State prosecutors and federal authorities are investigating Roy McGrath, Gov. Lawrence J. Hogan Jr.’s former chief of staff, Maryland Matters has learned.
McGrath stepped down as Hogan’s top aide in August, following media reports that he pressed his prior employer, the Maryland Environmental Service, into awarding him a year’s severance when he left the quasi-governmental agency to join the governor’s team.
McGrath spent three years as CEO of the public works and environmental services agency before being tapped to serve as Hogan’s chief of staff.
The severance payout of $234,000 — along with more than $50,000 in travel, training and other expenses he was reimbursed for upon his departure — quickly became a source of controversy, and McGrath abruptly stepped down as chief of staff after just 11 weeks on the job.
Part of the controversy arose over whether Hogan had assured McGrath he was going to receive a severance payment from MES when he switched jobs.
In testimony before the legislature’s Joint Committee on Fair Practices and State Personnel Oversight in late August, MES board members said McGrath repeatedly assured them Hogan “anticipated” the lucrative payout. They said they felt they were being squeezed and were reluctant to cross someone who was moving to an influential new role.
The governor has denied knowing about or approving the severance.
McGrath penned an op-ed for The Baltimore Sun, which broke the severance story, defending the payout as customary and a reward for good performance.
“Severance packages are customary for both MES Directors and Acting Directors and is a long-established practice,” the agency said in a news release this summer — noting that McGrath’s predecessor, James Harkins, received $256,746 in severance when he stepped down in 2016 after heading the agency for 11 years.
Nearly all of MES’ revenues, an estimated 95%, come from county and municipal governments, officials have said.
In an interview on Thursday, Maryland State Prosecutor Charlton T. Howard III refused to confirm that his office has opened a probe.
“It is the official policy of our office not to comment on the existence or status of any investigative matter that may be within our purview,” he said. “We would not comment until there was a charging decision or a closure of the case, if there was a case.”
Raquel Coombs, a spokeswoman for Maryland Attorney General Brian E. Frosh (D), did not immediately respond to a request for comment.
McGrath’s attorney, Bruce L. Marcus also refused to confirm the existence of a probe. “Given the ongoing nature of the inquiry, this would not be an appropriate time for me to comment,” he said.
But the agency’s new acting executive director, Charles Glass, appeared to allude to the existence of some kind of investigation when he adjourned the public session of MES’ monthly board meeting on Thursday.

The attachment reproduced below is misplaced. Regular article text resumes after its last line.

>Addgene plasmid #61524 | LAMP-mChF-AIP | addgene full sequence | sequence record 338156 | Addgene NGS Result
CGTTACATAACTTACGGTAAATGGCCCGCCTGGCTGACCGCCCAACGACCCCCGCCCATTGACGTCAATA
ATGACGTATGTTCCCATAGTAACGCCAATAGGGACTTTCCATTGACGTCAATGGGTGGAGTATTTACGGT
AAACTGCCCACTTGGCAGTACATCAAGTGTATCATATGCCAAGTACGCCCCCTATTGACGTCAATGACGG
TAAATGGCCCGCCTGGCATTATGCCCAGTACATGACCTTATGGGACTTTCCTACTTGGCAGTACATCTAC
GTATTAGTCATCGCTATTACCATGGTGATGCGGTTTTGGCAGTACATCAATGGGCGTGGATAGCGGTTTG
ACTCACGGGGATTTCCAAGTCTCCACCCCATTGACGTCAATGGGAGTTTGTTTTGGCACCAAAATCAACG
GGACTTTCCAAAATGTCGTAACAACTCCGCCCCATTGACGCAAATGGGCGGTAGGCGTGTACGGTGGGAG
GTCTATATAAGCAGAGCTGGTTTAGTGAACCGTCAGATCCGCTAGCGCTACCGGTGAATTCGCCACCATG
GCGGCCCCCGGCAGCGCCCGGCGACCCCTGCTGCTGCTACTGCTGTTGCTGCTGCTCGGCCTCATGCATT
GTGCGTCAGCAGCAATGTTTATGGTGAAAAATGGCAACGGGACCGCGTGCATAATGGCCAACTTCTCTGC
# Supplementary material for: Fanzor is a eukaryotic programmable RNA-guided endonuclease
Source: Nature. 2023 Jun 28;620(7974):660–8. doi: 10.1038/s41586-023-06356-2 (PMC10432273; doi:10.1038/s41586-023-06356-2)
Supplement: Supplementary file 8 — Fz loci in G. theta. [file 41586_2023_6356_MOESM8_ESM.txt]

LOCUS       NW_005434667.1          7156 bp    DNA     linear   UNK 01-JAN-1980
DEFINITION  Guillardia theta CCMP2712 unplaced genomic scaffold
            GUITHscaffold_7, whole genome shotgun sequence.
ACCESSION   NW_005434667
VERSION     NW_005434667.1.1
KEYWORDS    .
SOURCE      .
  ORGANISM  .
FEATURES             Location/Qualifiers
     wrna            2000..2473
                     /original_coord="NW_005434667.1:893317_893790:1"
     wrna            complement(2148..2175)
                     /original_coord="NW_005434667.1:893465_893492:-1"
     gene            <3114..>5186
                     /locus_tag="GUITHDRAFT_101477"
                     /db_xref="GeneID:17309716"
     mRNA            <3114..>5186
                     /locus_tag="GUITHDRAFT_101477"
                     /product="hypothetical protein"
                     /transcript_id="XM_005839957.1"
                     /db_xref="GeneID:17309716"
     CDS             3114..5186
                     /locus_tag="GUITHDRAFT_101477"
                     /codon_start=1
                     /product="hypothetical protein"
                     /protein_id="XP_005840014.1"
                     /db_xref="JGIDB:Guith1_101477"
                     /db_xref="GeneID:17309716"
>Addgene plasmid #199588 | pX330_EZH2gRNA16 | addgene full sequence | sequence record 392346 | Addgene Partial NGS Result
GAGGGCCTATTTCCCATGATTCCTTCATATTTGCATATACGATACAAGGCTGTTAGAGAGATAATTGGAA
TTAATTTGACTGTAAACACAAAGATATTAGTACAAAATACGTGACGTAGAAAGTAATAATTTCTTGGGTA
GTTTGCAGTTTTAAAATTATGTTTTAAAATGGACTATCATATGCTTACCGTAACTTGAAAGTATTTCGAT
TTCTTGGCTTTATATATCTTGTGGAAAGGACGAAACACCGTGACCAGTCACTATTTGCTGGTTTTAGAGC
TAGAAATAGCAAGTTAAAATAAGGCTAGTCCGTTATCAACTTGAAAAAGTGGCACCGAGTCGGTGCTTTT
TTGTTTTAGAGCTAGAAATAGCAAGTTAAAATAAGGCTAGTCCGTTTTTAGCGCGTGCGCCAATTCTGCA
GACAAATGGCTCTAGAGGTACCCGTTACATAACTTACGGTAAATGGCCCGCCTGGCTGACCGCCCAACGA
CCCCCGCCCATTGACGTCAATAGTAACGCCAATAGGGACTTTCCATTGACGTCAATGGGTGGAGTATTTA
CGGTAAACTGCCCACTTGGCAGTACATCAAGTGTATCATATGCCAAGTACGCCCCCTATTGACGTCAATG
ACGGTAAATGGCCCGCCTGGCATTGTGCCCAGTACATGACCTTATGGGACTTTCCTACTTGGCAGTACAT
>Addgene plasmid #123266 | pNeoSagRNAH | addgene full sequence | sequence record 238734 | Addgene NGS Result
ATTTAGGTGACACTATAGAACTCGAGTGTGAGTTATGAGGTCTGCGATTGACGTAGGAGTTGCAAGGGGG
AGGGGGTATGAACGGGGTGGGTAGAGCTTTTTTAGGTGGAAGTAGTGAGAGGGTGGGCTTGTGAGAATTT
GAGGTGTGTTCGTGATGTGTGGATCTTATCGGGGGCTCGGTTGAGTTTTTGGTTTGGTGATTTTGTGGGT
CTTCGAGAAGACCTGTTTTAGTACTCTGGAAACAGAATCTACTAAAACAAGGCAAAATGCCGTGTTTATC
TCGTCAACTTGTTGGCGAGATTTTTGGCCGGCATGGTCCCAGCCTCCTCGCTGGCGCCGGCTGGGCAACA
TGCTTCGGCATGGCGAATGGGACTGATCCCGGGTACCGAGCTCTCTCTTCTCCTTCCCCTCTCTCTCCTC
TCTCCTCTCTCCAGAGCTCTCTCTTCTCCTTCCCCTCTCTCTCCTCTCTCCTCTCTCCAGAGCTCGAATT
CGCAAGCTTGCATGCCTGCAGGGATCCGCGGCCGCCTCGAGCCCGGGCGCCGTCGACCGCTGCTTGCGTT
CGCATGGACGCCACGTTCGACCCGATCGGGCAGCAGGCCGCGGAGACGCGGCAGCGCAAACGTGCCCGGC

In moving the panel’s online gathering from open session to closed session, he listed — as is required by state law — the reasons for doing so. Among them: “to conduct or discuss an investigative proceeding on actual or possible criminal conduct.” He also said the board wanted to meet privately “to consult with counsel to obtain legal advice.”
The legal form Glass signed for complying with the open meetings law also listed “discuss an investigative proceeding” as one of four reasons to go behind closed doors.
In an interview after the session, MES spokesman Dan Faoro confirmed that “documents have been requested from various agencies.” He would not elaborate.
During his executive director’s report for the board, Glass stressed that he has not incurred any expenses since taking over for McGrath this summer.
“I continue to refrain from travel and business expenses, given the pandemic, to the greatest extent possible,” he said. Lawmakers faulted McGrath for traveling around the U.S. and abroad during his tenure and seeking reimbursements.
Glass noted on Thursday that he filled the agency’s vacant internal auditor position “way back in August.” Auditor Winsome Condra “has hit the ground running,” he said.
“As a response to all the inquiries into expenses, I discovered that there was no internal auditor at MES,” he said. “That position had been vacant for a while.”
The MES board, which now includes a retired judge named recently to the panel by Hogan, approved two resolutions on Thursday intended to clarify the agency’s expense reimbursement policy.
In addition to the newly-opened legal investigation into the controversial severance McGrath received, lawmakers are conducting their own inquiry.
Because MES and Hogan are represented by the Attorney General, the General Assembly recently hired Baltimore attorney Ward B. Coe to lead the probe of McGrath and a top ally at the environmental agency, former operations director Matthew Sherring. Unlike McGrath, Sherring has not spoken publicly about the controversy.
A veteran litigator, Coe’s first act was to issue subpoenas for both men and MES. The subpoenas seek a laundry list of documents and communications, due Oct. 23, along with their appearance at a hearing that’s been set for Oct. 29.
It could not be determined on Thursday how the new investigation will impact the General Assembly’s review of the payout.